It was the last week of the “after-school” summer program at the school, also called I.S. 276, which is run by Manhattan Youth, one of the providers that are implementing the mayor’s massive $145 million after-school expansion from this September. Theseus Roche has been with Manhattan Youth since 2001 and is their director of after-school programs.
“This year, what this mayor is doing — nobody has done this before, anywhere, ever,” he said during a recent tour of the school’s classrooms. “Nobody. This is bigger than anything anybody has ever done before….I hope that I get a chance to give him a bear hug.”
Roche has reason to be excited — Manhattan Youth has added six new contracts for middle schools throughout Manhattan, bringing their total to eight. Until now they served both Battery Park City middle schools — I.S. 276 and 289 — as well as six Lower Manhattan elementary schools (it goes to seven this year) that have year-round after-school activities.
An after-school program at Manhattan Youth’s community center also serves all of the schools, “kind of like a hub,” Roche said. On top of that, they run the four-week summer program in Battery Park City for students around the city.
“The way that this program works, is we have five different tracks, in the morning and in the afternoon,” Roche said, explaining that four of them are required under the mayor’s plan. “They want to see literacy, they want to see STEM — which is science, technology, engineering and mathematics — they want to see physical activity, and they want to see leadership development. The fifth is my baby, which is our filmmaking intensive. Oh it’s fantastic, we’re going to have nine films that we show tomorrow night.”
Since Mayor de Blasio took office, most of the school-related media attention has been on the expansion of pre-K, but that has so far had little effect in most of Lower Manhattan, where classes were cut because of lack of space.
Roche said he’s not surprised by the focus on pre-K because “everybody knows that young children …need education. But the sleeper is that, at the middle school age, that’s the first time when kids become autonomous and independent. They can go home by themselves, so parents stop paying for services. But it’s really such a dangerous transitional time when you have to have not only supervision, but engagement.”
The program includes team sports, academic support, a robotics lab and filmmaking class.
Beginning in September, 78,000 middle schoolers will have access to after-school activities in 562 schools all over the city, from 3 p.m. to 6 p.m., five days a week. That’s more than double the current 231, and 85% of the city’s middle schools. The after-school programs are provided by 108 different organizations overall, which make up the city’s rebranded after-school umbrella initiative, School’s Out New York City.
When asked about his own time in middle school on the Upper West Side, Roche thinks back for a second. “I didn’t have a lot of after-school growing up,” he said. “My brother [who also works at Manhattan Youth] and I, you know, there was a lot of hanging out. And I think middle school was a hard time, I remember it being a hard time. And I used to say that my one skill, walking into this job, was my memory of middle school and how challenging it was.”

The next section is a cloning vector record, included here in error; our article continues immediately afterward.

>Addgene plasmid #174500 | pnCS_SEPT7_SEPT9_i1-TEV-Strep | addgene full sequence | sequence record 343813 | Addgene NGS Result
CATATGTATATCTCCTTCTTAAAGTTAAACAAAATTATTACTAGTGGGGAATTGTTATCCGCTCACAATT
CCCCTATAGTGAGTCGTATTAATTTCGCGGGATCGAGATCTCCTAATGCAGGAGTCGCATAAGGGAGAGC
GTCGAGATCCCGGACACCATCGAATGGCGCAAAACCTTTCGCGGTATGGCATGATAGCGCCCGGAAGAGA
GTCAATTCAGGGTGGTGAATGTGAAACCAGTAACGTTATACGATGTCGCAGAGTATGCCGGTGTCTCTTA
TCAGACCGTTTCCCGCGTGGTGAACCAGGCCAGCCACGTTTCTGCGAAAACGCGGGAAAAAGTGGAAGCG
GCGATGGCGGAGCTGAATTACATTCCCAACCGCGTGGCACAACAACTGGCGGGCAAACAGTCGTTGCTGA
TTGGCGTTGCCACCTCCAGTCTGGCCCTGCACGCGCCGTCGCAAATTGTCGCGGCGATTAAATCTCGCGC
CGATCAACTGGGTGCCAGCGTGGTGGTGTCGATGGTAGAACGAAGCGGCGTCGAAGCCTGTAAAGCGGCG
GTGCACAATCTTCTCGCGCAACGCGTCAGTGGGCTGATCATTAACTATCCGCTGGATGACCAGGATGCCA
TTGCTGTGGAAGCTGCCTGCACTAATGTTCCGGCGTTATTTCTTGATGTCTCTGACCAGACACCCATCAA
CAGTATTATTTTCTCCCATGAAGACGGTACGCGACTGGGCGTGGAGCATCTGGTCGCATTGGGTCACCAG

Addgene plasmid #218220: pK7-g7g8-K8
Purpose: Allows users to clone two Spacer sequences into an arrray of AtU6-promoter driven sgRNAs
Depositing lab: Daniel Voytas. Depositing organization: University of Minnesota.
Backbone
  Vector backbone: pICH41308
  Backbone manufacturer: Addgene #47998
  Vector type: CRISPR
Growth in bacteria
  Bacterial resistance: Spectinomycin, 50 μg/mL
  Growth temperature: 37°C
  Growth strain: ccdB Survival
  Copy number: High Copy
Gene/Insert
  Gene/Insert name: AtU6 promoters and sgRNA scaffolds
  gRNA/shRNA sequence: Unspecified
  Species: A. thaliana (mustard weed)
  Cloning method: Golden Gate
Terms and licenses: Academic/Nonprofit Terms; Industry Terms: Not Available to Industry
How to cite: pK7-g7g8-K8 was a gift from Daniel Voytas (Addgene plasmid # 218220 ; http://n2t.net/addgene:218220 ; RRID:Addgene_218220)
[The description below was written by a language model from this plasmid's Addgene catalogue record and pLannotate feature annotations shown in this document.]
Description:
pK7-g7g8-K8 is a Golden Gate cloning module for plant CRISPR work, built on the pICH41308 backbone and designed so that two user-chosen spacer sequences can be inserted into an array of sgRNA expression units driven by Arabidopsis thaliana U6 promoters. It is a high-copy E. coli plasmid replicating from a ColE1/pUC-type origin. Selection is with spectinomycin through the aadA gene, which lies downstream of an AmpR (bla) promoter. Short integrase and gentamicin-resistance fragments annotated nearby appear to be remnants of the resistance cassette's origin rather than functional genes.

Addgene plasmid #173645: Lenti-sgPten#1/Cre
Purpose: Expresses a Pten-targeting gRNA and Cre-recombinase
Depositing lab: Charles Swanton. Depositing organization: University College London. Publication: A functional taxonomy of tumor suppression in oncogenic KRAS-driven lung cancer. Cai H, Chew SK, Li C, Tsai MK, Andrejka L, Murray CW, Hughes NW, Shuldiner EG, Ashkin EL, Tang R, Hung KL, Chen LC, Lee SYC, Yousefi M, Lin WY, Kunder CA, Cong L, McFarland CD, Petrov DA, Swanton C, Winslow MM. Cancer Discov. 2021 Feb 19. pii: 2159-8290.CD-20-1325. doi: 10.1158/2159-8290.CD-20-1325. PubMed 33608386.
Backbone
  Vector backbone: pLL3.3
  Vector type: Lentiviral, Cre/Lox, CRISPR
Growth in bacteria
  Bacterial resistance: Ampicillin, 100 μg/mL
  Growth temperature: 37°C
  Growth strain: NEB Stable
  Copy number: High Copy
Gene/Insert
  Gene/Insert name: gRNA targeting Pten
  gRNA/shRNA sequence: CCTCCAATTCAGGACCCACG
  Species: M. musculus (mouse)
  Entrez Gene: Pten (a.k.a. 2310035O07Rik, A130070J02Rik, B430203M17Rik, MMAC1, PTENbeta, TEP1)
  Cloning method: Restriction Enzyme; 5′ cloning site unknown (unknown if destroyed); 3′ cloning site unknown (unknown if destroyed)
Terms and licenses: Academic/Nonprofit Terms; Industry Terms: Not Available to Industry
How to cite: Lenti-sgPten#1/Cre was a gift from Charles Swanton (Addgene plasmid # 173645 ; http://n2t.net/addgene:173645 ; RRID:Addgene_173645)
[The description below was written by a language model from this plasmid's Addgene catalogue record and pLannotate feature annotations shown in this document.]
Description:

Manhattan Youth’s new after-school programs will be located at the Salk School of Science on E. 20th St., Clinton School for Writers and Artists on W. 33rd St., Quest to Learn in Chelsea, Ella Baker School and East Side Middle School on the Upper East Side, and the Professional Performing Arts School in Hell’s Kitchen. Roche estimates that he’ll get another 1,000 kids at least (he says that they comfortably attract 40% of a school’s population on a single day, with a total signup of up to 70%).
“They’ve given me, I think, a little less than 800 slots, and I’m figuring I’m going to have at least 1,000 that I serve through that expansion. So when you add that to I.S. 289, which we’re already serving, and also our elementary schools, Manhattan Youth is doubling in size.”
The summer program is funded through the same contract at I.S. 289 that’s being extended now, but it will remain Manhattan Youth’s only one for the time being. However, Roche said that, “If I were a gambling man — which I’m not — I would bet on a lot of these other programs, in the next year or two, having summer components as well.”
At the end of July, Roche was still busy trying to find the last of seven new after-school directors that he is hiring and will be coordinating come September. They will be based at their respective schools as well as Manhattan Youth, and will start by folding the existing after-school offerings into the new programs.
Towards the end of the tour around the building, Roche confided that his own daughter is starting middle school this fall too, another reason why this topic has been dominating his life.
“I’ve been working in middle schools for over a dozen years, and now my daughter is going into middle school. She’s actually going to one of these [six new schools]. She’s going to the one that I haven’t hired the director for yet. I’m very picky about that one, I’m not sure why,” he said, laughing.